Ceasefire falls apart as artillery, airstrikes rock east Aleppo

AMMAN: The Turkish-Russian ceasefire for rebel-held east Aleppo fell apart in the hours after the agreement, with medical evacuees turned back from leaving Wednesday morning at dawn and ongoing airstrikes and regime-allied shelling of the pocket of territory still under rebel control.

The first group of evacuees was to be the injured, an estimated 700 of whom were boarding the regime’s green buses early Wednesday morning when gunfire targeted the buses, local military and civilian sources inside the encircled districts told Syria Direct.

The buses were turned back, and the injured were not permitted to leave Wednesday morning. The second group of evacuees on Wednesday was to be rebels and their families, who agreed to withdraw from their east Aleppo enclave in exchange for turning over heavy weaponry.

No one claimed the gunfire on the buses, but rebels were quick to accuse Iranian-backed militias who they say oppose the ceasefire. Russia and pro-Syrian regime media accused “the jihadist rebels” of disrupting the evacuations.

Iranian militias “refused to allow the passage of the injured and their families” from the encircled neighborhoods, rebel and civilian sources told Syria Direct.

 Streets of east Aleppo on Wednesday. Photo courtesy of Aleppo Today.

The Iranians “sent us a threatening message that they’ll burn us alive and would never let us leave,” Muhannad Makhzom, spokesman for the Aleppo-based rebel group al-Jabha a-Shamiya, told Syria Direct on Wednesday. “But if things keep going like this, we’ll keep fighting and we won’t surrender.”

A few hours after the buses were turned back, Shiite militias reportedly attempted to storm the roughly 3 square kilometer pocket still under rebel control, as airstrikes repeatedly hit residential buildings and other sites within east Aleppo.

Near-constant tank shells, artillery fire and airstrikes continue to pummel the east Aleppo pocket as of publication, sources on the ground told Syria Direct.

“Civilians [trapped in east Aleppo] are going out of their minds,” Ibrahim al-Haj, spokesman for the Aleppo Civil Defense, told Syria Direct on Wednesday. “They’re pissed that the ceasefire agreement is already collapsing and that this siege is still ongoing.”

 Pro-regime forces in recently captured east Aleppo territory on Tuesday. Photo courtesy of Aleppo Now.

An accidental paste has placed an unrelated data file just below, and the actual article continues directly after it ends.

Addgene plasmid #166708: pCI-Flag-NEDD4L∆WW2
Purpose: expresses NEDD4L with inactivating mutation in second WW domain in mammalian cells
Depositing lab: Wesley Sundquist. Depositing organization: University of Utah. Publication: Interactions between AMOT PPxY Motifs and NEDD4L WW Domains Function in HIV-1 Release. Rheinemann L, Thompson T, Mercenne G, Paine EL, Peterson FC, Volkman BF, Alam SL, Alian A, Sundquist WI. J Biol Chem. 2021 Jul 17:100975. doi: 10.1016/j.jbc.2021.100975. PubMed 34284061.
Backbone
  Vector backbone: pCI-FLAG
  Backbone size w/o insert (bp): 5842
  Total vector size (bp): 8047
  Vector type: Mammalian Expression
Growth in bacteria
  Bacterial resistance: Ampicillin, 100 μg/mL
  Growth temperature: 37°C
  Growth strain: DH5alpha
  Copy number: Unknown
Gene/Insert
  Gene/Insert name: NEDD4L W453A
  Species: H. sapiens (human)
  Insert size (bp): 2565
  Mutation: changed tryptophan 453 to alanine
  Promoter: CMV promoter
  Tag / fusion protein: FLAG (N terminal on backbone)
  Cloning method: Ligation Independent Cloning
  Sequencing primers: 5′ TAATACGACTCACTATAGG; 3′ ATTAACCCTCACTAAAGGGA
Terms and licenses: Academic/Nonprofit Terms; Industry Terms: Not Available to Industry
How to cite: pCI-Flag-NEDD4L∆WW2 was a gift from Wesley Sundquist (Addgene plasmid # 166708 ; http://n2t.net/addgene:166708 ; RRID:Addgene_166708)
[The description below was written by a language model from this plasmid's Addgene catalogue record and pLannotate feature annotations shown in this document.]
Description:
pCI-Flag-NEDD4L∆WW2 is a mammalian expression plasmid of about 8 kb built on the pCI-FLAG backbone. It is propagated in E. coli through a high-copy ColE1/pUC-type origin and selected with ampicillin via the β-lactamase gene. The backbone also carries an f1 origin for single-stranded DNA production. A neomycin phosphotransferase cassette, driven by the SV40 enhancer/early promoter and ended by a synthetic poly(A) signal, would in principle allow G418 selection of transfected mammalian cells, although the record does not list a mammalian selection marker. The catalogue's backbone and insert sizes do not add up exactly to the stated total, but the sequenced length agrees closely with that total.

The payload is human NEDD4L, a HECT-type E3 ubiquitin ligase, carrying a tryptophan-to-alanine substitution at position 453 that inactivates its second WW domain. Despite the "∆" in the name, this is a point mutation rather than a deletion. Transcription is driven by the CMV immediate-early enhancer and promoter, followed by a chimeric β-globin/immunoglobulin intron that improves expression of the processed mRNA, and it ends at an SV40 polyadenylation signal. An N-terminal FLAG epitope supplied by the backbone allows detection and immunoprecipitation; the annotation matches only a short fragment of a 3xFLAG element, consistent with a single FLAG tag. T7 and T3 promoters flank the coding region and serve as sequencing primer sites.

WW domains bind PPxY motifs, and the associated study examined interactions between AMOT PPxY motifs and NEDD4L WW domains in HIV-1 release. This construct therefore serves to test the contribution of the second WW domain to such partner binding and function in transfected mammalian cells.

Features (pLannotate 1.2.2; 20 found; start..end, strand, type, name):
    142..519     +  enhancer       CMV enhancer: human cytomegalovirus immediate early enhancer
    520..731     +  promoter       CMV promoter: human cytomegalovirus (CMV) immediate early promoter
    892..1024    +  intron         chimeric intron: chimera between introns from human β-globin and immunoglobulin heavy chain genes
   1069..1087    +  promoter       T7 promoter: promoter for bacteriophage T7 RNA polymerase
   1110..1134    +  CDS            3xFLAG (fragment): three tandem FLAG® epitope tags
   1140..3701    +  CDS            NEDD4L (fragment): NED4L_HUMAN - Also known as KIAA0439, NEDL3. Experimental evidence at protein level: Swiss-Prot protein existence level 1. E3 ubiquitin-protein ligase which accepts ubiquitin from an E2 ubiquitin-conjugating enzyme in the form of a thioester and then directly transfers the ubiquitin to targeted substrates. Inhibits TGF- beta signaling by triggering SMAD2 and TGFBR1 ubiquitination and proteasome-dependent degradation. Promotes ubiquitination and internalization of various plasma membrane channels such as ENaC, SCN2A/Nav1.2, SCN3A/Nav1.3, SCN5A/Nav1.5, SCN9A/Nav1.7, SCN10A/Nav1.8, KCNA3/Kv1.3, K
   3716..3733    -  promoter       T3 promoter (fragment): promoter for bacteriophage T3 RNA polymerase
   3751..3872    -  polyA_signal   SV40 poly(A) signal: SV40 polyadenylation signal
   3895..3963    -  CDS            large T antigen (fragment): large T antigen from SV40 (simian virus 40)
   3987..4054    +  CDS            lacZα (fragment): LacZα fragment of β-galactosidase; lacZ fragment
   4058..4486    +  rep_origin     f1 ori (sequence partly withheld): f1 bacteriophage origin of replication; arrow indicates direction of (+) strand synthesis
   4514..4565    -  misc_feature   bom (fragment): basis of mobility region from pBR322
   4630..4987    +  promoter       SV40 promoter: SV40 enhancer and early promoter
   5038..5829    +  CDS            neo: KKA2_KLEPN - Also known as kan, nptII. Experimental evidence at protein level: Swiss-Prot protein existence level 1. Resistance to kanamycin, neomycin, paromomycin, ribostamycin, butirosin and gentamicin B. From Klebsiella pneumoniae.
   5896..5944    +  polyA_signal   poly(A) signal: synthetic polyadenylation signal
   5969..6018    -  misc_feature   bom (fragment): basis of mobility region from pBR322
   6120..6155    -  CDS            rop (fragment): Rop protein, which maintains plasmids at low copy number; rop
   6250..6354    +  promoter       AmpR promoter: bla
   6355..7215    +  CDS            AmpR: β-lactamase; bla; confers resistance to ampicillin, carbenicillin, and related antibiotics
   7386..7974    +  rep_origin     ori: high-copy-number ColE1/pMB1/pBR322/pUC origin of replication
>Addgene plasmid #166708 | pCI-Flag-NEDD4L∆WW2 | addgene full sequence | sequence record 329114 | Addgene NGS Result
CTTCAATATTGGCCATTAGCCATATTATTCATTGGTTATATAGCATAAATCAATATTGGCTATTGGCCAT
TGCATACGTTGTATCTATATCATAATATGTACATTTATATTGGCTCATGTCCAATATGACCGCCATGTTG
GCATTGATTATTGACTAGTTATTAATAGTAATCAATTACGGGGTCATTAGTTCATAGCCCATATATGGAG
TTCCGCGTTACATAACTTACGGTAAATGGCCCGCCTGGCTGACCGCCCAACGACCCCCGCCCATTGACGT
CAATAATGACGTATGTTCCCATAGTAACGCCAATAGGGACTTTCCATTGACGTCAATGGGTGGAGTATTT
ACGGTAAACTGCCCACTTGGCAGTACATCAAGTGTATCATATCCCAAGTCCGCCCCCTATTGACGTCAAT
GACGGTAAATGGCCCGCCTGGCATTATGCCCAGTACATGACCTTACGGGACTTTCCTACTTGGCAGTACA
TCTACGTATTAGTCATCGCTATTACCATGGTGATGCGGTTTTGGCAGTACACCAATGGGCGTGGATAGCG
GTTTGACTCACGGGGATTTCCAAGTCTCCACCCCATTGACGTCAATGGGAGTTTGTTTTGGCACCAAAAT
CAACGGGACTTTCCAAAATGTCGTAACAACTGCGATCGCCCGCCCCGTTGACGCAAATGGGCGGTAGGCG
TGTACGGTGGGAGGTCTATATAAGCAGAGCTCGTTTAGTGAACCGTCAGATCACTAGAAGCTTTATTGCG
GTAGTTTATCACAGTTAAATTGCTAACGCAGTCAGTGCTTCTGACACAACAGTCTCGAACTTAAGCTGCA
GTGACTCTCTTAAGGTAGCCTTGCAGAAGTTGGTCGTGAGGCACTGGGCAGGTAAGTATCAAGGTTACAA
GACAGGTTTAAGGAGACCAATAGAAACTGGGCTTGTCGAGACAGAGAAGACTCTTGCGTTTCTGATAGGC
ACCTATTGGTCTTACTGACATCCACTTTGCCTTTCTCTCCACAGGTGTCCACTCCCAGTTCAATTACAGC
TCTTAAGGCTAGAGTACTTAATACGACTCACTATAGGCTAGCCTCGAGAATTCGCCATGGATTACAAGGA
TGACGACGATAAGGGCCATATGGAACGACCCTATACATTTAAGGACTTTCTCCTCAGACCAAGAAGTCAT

Both opposition and regime media announced a joint Turkish-Russian ceasefire Tuesday evening that reportedly stipulated the departure of armed rebels and their families, with the first wave of medical evacuations initially slated to begin around 5:00am Wednesday morning. If successful, the deal would mark the Assad regime’s complete recapture of Syria’s second city—the nation’s pre-war industrial capital—for the first time since rebels took east Aleppo in 2012.

Amidst heavy fire threatening the total collapse of the ceasefire, Russian Foreign Minister Sergey Lavrov appeared to question the legitimacy of the agreement on Wednesday, claiming that rebel forces exploited the deal in order to “take breath, reinforce themselves and get new weapons and ammunition,” Russian state news agency TASS reported.

“The terrorists were rolled back,” TASS added on Wednesday. “The Syrian army went ahead with the operation to retake eastern Aleppo’s quarters from the militants.”

Syrian state media has not commented on the ceasefire.

Fighting temporarily subsided for approximately 20 minutes around 2:00pm local time as talks reportedly resumed between rebel negotiators and their Russian counterparts, al-Jabha a-Shamiya spokesman Muhannad Makhzoum told Syria Direct.

“The pause was short-lived,” the rebel spokesman added. “The bombing has just now returned and we’re right back where we were.”

Waleed Khaled a-Noufal

Waleed a-Noufal was born in Ankhel in northern Daraa province. He attended high school in Ankhel but could not continue his study because of security reasons. Waleed worked as an activist in his local city council and the Umayya Media Center. In 2013, he moved to Jordan and finished his high school degree. Waleed wants to bring about a solution to the current crisis through his reporting.

Justin Schuster

Justin Schuster graduated from Yale University with a bachelor’s degree in Global Affairs and Modern Middle Eastern Studies. He was a 2015-2016 fellow at the Center for Arabic Study Abroad program (CASA I) in Amman, Jordan. Justin worked as a reporter and translator with Syria Direct before serving as the Managing Director.

Kristen Demilio

Kristen Gillespie Demilio has more than 10 years of experience reporting from the Middle East while based in Amman. She regularly contributed to news outlets including CBS News Radio, NPR, The Jerusalem Report and PBS and is a graduate of Columbia University's Graduate School of Journalism as well as the Institut Français des Etudes Arabes in Damascus.